Review: ‘Finian’s Rainbow’ and the Perils of a Pot of Gold




Melissa Errico and Ryan Silverman in the musical “Finian’s Rainbow.”

Sara Krulwich/The New York Times

Though Og the leprechaun doesn’t look a day over 25, no one in the audience at the Irish Repertory Theater gasps when he confesses he’s 459 years old. But there might be some murmurs of incredulity should the sweet colleen he’s been duetting with step forward to declare she’s a 46-year-old mother of three who first played this part on this stage in 2004.

I’m referring to the sterling-voiced Broadway actress Melissa Errico, who stars in the big-hearted, small-scale production of “Finian’s Rainbow” that opened on Sunday night in an adaptation by its director, Charlotte Moore. (Og is portrayed, quite enchantingly, by Mark Evans, who, by the way, is 31.)

Normally, I wouldn’t be so ungallant as to dwell on a performer’s age. But since Ms. Errico recently wrote an essay for The New York Times in which she wondered if she’d passed her sell-by date as an ingénue, it is she who has placed that particular elephant in the room. Happily, the elephant is invisible.

Ms. Errico is, if anything, even more persuasive as Sharon, an Irish lass newly arrived on American soil, than when I saw her in the role a dozen years ago. The character has a new, welcome earthiness that summons Sharon’s proud connections to the land, and Ms. Errico throughout emanates an easy, robust glow of pleasure that illuminates the stage. It goes without saying that she sings divinely.

The question of how well “Finian’s Rainbow” has aged since it made its Broadway debut in 1947 inspires a less affirmative response. The score, by Burton Lane and E. Y. Harburg, is one of the most enduringly delicious ever concocted for an American musical. The book, by Mr. Harburg and Fred Saidy, is more perishable, a mix of high whimsy (the word “pixified” occurs more than once) and topical satire.

Key elements of its plot include a leprechaun’s pot of gold — stolen by the title character, Sharon’s blarney-filled pa (Ken Jennings) — and a racist Southern senator (Dewey Caddell) of the state of Missitucky (I warned you about the whimsy) who learns the error of his mind-set when he is magically transformed from white to black.


Ms. Errico as an Irish lass newly arrived in America.

Sara Krulwich/The New York Times

When the show was last revived on Broadway in 2009, in a version that originated as an Encores! concert production at City Center, it received embracing reviews but ran for only 15 weeks. A small space like the Irish Rep, where going to the theater can feel like visiting an old friend at home, may be a more suitable setting for “Finian’s Rainbow.”

In any case, Ms. Moore has come up with a very companionable interpretation, which runs a fleet two hours and acknowledges the material’s strengths and weaknesses with a parental fondness. The show, designed by James Morgan as a kitschy American-style Arcadian bower, may sound hokey when it speaks, but when it raises its voice to sing (oh, the bliss of “How Are Things in Glocca Morra?” and “Old Devil Moon”), it flies to immortal heights.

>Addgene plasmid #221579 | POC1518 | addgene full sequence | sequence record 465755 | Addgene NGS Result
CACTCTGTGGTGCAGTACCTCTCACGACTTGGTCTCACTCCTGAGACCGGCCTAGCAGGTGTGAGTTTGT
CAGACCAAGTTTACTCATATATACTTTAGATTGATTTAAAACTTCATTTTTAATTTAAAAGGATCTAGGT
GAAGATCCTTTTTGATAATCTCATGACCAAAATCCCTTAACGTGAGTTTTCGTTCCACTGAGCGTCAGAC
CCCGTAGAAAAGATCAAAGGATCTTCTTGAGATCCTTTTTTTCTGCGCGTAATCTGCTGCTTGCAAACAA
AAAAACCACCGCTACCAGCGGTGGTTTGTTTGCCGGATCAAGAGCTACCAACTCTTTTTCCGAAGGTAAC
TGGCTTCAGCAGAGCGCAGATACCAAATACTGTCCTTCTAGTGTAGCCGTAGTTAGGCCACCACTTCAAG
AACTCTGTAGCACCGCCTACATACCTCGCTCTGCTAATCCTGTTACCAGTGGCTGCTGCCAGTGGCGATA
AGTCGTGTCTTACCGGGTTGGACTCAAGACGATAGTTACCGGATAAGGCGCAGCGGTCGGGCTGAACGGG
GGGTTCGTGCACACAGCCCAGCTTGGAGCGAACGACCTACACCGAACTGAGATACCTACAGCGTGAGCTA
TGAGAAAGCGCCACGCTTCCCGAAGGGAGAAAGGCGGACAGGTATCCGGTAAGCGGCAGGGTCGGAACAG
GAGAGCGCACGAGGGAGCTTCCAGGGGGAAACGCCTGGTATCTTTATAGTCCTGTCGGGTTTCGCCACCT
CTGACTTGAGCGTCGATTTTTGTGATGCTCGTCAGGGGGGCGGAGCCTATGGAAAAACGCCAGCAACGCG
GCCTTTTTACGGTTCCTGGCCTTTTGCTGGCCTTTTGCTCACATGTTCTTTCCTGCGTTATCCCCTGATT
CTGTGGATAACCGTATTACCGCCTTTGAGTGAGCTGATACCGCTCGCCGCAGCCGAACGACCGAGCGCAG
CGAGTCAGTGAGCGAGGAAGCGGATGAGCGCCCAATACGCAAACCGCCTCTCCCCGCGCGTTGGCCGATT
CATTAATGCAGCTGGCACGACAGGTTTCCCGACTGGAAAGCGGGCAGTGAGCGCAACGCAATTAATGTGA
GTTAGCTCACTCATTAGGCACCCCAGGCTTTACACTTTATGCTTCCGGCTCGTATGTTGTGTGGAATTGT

The likable and polished ensemble does not acknowledge any such disparity, nor should it. Its members include Ryan Silverman (a natural leading man, who appeared with Ms. Errico in the Classic Stage Company revival of “Passion”) as Sharon’s idealistic beau, Woody; and Lyrica Woodruff as his sister, Susan the Silent, who dances most of her dialogue.

As graceful as Ms. Woodruff is, I personally prefer the alternative language of the singing sharecroppers, led by Angela Grovey, who express their joys and tribulations via gospel and jazz, and even scat. The cast is accompanied by a flexible, four-piece, onstage mini-orchestra, which (this being “Finian’s Rainbow”) crucially includes a harp.

Mr. Jennings (not to be confused with the “Jeopardy!” champion) is a very creditable Finian, who doesn’t oversell the roguish Gaelic twinkle, though it gave me pause to realize that I saw him as Mrs. Lovett’s pet urchin, Toby, in the original “Sweeney Todd” in 1979. It’s enough to make a person — well, a pretentious person — lament, “O, tempus fugit!”

You know, time flies. The good news is that time flies in another, more benign way in this production; you could even say time is suspended.

After all, “Finian’s Rainbow” occupies its own special real estate in the universe of musical fantasy. It’s a place where talented people can be any age they choose, and where a racially divided American South can resolve its tensions with a sprinkling of gold fairy dust and a swell, soaring song. It is a fine little corner, in other words, in which to escape the shrill din of a contentious political fall.